In mid-June, Activision Blizzard CEO Bobby Kotick sent shivers down the spines of Call of Duty players everywhere. When asked by the Wall Street Journal what one thing he would change about his company, he bluntly said, "I would have Call of Duty be an online subscription service tomorrow." That sentiment was echoed by Wedbush analyst Michael Pachter three weeks ago, when he predicted Activision would find a way to monetize the shooter series' wildly popular online modes.
Thankfully, the idea of charging for Call of Duty online multiplayer has been shot down--by none other than Activision Publishing CEO Eric Hirshberg. "Are we going to be charging for multiplayer? The answer is no," he told Industry Gamers this week. "The experience you have out of the box, connecting with the online community to play Call of Duty is absolutely integral to the experience, and we'll never charge for that. It's not going to be something we'll attempt to monetize; it's part of the package."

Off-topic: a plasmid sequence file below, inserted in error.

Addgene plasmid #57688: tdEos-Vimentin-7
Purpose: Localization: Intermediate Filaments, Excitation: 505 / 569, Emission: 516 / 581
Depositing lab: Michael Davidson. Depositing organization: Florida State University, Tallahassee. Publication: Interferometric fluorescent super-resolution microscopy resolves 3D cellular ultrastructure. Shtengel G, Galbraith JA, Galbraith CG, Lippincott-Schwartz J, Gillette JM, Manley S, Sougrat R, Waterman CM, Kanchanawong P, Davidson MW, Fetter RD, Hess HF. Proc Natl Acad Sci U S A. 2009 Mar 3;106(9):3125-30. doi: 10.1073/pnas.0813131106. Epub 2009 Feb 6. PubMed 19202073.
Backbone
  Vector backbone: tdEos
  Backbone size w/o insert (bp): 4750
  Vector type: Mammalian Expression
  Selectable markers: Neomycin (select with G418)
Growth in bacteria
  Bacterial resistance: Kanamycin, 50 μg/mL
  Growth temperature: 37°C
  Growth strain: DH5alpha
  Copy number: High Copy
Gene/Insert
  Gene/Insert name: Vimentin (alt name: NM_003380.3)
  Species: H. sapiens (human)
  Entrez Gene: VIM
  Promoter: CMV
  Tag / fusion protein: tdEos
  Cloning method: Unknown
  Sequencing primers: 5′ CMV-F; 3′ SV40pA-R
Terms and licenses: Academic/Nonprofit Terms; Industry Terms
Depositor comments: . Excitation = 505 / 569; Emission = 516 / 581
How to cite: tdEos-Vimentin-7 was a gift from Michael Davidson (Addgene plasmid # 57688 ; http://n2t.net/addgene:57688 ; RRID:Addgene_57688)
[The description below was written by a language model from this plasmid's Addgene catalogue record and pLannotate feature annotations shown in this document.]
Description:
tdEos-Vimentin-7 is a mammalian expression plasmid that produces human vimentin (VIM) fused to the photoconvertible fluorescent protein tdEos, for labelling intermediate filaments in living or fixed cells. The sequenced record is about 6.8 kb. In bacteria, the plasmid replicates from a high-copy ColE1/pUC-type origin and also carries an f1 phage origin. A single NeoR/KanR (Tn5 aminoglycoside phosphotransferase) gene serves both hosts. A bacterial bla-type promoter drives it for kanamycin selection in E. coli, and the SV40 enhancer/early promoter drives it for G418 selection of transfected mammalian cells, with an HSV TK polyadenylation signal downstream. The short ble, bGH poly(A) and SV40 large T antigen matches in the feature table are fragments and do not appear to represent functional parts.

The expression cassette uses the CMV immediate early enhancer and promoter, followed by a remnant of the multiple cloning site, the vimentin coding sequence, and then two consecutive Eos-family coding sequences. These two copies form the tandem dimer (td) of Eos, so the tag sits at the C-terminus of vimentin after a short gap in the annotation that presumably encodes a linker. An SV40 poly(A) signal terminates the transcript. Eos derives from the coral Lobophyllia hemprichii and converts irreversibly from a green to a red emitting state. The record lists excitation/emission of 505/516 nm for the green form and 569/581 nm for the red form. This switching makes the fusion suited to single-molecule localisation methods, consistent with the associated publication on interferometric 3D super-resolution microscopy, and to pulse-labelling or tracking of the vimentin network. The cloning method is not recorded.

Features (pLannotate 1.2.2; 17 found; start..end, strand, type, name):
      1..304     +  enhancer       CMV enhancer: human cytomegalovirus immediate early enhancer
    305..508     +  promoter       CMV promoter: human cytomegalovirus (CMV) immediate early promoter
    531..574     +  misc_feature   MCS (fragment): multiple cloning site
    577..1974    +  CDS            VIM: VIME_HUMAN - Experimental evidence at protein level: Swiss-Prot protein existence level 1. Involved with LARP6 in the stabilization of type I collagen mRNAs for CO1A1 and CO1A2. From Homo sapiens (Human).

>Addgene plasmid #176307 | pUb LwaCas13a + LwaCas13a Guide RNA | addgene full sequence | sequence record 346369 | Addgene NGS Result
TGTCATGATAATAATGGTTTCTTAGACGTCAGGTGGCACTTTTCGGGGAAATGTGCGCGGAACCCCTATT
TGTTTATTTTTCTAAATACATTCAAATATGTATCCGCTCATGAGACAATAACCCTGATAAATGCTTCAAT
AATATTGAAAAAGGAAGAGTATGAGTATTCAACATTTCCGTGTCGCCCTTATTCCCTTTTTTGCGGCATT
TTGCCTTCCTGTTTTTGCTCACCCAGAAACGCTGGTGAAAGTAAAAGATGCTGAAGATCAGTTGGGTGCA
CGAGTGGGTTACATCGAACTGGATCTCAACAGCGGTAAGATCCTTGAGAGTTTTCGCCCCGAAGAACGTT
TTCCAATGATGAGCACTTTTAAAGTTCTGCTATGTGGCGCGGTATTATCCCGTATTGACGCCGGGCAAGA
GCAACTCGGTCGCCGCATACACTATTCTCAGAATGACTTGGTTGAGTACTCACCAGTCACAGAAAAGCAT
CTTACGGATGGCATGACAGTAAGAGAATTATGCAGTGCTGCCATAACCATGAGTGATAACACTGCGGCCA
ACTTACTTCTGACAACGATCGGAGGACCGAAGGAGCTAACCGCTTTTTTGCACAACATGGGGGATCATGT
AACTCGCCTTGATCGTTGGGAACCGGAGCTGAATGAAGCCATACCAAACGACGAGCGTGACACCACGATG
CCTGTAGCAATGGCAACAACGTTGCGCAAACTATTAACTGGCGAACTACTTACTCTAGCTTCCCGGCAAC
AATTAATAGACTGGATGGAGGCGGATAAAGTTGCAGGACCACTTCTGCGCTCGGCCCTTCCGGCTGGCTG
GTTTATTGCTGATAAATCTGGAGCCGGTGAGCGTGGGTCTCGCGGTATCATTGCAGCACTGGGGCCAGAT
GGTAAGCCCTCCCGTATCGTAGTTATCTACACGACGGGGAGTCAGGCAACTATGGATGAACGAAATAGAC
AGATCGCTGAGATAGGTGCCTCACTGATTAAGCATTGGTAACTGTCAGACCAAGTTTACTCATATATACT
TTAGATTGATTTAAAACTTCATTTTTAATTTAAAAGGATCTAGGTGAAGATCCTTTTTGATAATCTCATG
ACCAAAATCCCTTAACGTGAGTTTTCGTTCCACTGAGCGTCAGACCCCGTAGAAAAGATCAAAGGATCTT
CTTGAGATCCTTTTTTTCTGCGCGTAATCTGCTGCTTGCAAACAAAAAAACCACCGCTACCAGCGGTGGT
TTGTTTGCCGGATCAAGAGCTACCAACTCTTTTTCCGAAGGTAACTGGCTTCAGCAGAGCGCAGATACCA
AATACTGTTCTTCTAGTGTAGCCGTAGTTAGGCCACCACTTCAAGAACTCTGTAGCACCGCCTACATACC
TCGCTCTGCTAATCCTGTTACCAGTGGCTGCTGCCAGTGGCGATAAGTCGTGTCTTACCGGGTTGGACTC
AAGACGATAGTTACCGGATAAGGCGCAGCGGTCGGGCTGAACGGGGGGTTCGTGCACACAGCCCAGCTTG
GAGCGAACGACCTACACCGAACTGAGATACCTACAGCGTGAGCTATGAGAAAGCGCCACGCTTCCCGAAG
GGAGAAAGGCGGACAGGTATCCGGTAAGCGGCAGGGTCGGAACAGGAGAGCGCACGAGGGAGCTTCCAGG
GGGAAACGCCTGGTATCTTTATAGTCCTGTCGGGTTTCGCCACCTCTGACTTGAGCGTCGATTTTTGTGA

Hirshberg continued, "Nothing we or anyone else tries is going to work if it doesn't have tremendous value for people and add a tremendous value to the gaming experience. …There are certainly a lot of behavioral shifts toward long-standing online relationships… But at the end of the day, all I'm trying to get across is I can unequivocally say we will never, ever charge for the multiplayer."
Hirshberg's words will come as a comfort to the millions of gamers who paid a collective $650 million to pick up Call of Duty: Black Ops during its first five days on the market. The game boasted over 1 million players on Xbox Live within hours of its release, proving the popularity of its online competitive multiplayer mode.
For more on Call of Duty: Black Ops, read GameSpot's full review.